Unpopular Opinion: Countries Should Care for Their Citizens

The myths of an exceptional America and why we actually need them

Unpopular Opinion: Countries Should Care for Their Citizens
Photo by Kevin Lanceplaine on Unsplash

“The first object of human association is the improvement of their condition.”-Thomas Jefferson: Declaration and Protest of Virginia, 1825.

Once upon a time there was a grand experiment to see if a country by the people, for the people, could survive the tests of time and never perish from the earth. Or so the mythology goes. But myth has purpose and myth has power; we may not live in a country founded utterly for the good of all humanity (founded as it was by an elite ruling merchant class for the benefit of an elite merchant ruling class), but the myth of an exceptional America remains: a United States that, regardless of local differences, exists to uphold the common good and promote democracy around the globe.

It’s in-vogue to deconstruct common myths these days, especially those which deal with inherited power structures — and that trend is, by and large, a positive one. But we risk losing something if we discard the myth after we’ve deconstructed it. If we fail to recognize the gains (even as we recognize the shortcomings) we run the risk of “throwing the baby out with the bathwater” and leaving ourselves worse off than we were before.

All for one and one for all

Which brings me to my thesis statement, that “countries should provide for their people” is an unpopular opinion in the current climate. The truth is, it’s not exactly unpopular so much as hotly contested, but even that begs the follow-up question: “why?”

Why would so many citizens of the United States be opposed to the idea of their country caring for them? The answers are complex, but not so tangled that they can’t be understood. Political movements toward specific forms of individualism, the promotion of negative forms of capitalism, and the long-running conflict with Soviet Russia are all major contributors.

But since my interest is mythology, let’s look at things from that angle and examine the myth of American Exceptionalism itself to see if we can find some answers.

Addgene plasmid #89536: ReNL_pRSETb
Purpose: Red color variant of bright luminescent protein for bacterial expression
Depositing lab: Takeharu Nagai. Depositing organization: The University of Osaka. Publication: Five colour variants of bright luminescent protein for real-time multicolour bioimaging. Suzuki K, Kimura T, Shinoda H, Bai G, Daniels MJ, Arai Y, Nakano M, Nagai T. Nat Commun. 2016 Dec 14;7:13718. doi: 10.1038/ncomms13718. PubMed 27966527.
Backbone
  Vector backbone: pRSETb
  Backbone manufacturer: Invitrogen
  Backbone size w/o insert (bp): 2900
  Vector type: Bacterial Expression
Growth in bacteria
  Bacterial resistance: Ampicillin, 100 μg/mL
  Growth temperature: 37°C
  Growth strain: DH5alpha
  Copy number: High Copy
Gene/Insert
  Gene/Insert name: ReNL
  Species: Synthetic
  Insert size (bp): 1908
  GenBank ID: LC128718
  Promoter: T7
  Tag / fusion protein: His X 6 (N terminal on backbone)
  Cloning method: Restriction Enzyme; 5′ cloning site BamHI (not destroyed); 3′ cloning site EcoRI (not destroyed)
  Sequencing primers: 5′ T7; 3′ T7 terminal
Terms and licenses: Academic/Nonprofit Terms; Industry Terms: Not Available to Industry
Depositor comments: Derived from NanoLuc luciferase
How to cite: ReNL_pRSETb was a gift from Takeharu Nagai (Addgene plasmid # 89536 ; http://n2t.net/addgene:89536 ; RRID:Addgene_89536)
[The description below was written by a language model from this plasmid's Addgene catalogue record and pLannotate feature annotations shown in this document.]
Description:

Exceptional till the end

There are two sides to this coin: “America can do no wrong” and “America strives to be the best.” The first of these is the side of the myth that’s dangerous, it’s the side of the myth that promotes international surveillance, illegal military “police actions,” and the destruction of common resources. But it’s also a comforting myth for many people. The myth that the United States is “the best” allows people to simplify their lives and place themselves on the side of “justice, light, and goodness.” It’s a powerful mythology, one that shouldn’t be overlooked or disrespected just because of its negative potential.

The other side of the Exceptional mythos is very different, however. There, we find ourselves looking at the idea of a striving culture — a culture not defined by its limitations but by its potential. This is the United States of our collective Gold Age dreaming, a country where technology, upright social mores, and the rule of just law combine in an enlightened State worthy of respect. It, too, can have its downsides — indeed, these are, as I mentioned, part of the same thing, so the interconnections are native. But this second myth, this myth of striving, clearly has a lot more potential than the first when adopted wholly.

Photo by Gabriel Bassino on Unsplash

Returning to the better myth

We have to assume that by and large most human beings want the same things. We want our families to be safe (well fed, sheltered, capable of choosing their path in life). Social norms might alter how we look at these basics, but ultimately it always comes back to the core. We also generally want a few other knows: love, fulfillment, and a degree of leisure time.

Spiderwebbing through all of these needs, however, is something extremely important and profound: a need for meaning.

Mythologies allow us to come to terms with the world around us, to encircle complexities with simple abstract symbols. Not only does this make complexities manageable to us, it allows us to manipulate complex situations in simple ways.

Right now, a lot of people are struggling with the disillusion of specific myths about what it means to be a citizen of this country. Some of them are actively fighting any attempt at disillusionment, because even casually entertaining such thoughts leaves their entire life vulnerable. This deconstruction of mythology is inevitable, however, unless highly regressive action is taken to stem it (and history shows that, even then, change still occurs with time).
So, if change is inevitable but certain mythological structures are still needed in order to generate progress, perhaps we can return to the myth of an “Exceptional America” — just, in a slightly different way.

The groundwork, as seen within the Thomas Jefferson quote at the beginning of this article, is already in place; we have deep roots for a popular myth of a progressive United States. We might be able to salvage the dream of a grand American future if we can provide the citizens of this country with a new myth to believe in, based on the roots of the old; a mythology of a country united in the common goals of self-betterment, mutual aid, and the true exceptionalism that comes from… actually being exceptional. If we can turn the next part of our zeitgeist into a vast reformation, where we acknowledge the need for social betterment, community-owned infrastructure, and strong civic-minded education, then maybe we’ll actually get to live out the dream of an exceptional America after all.

Hi there! I’m Odin Halvorson, a librarian, independent scholar, film fanatic, fiction author, and tech enthusiast. If you like my work and want to support me, please consider becoming a paid subscriber for as little as $2.50 a month!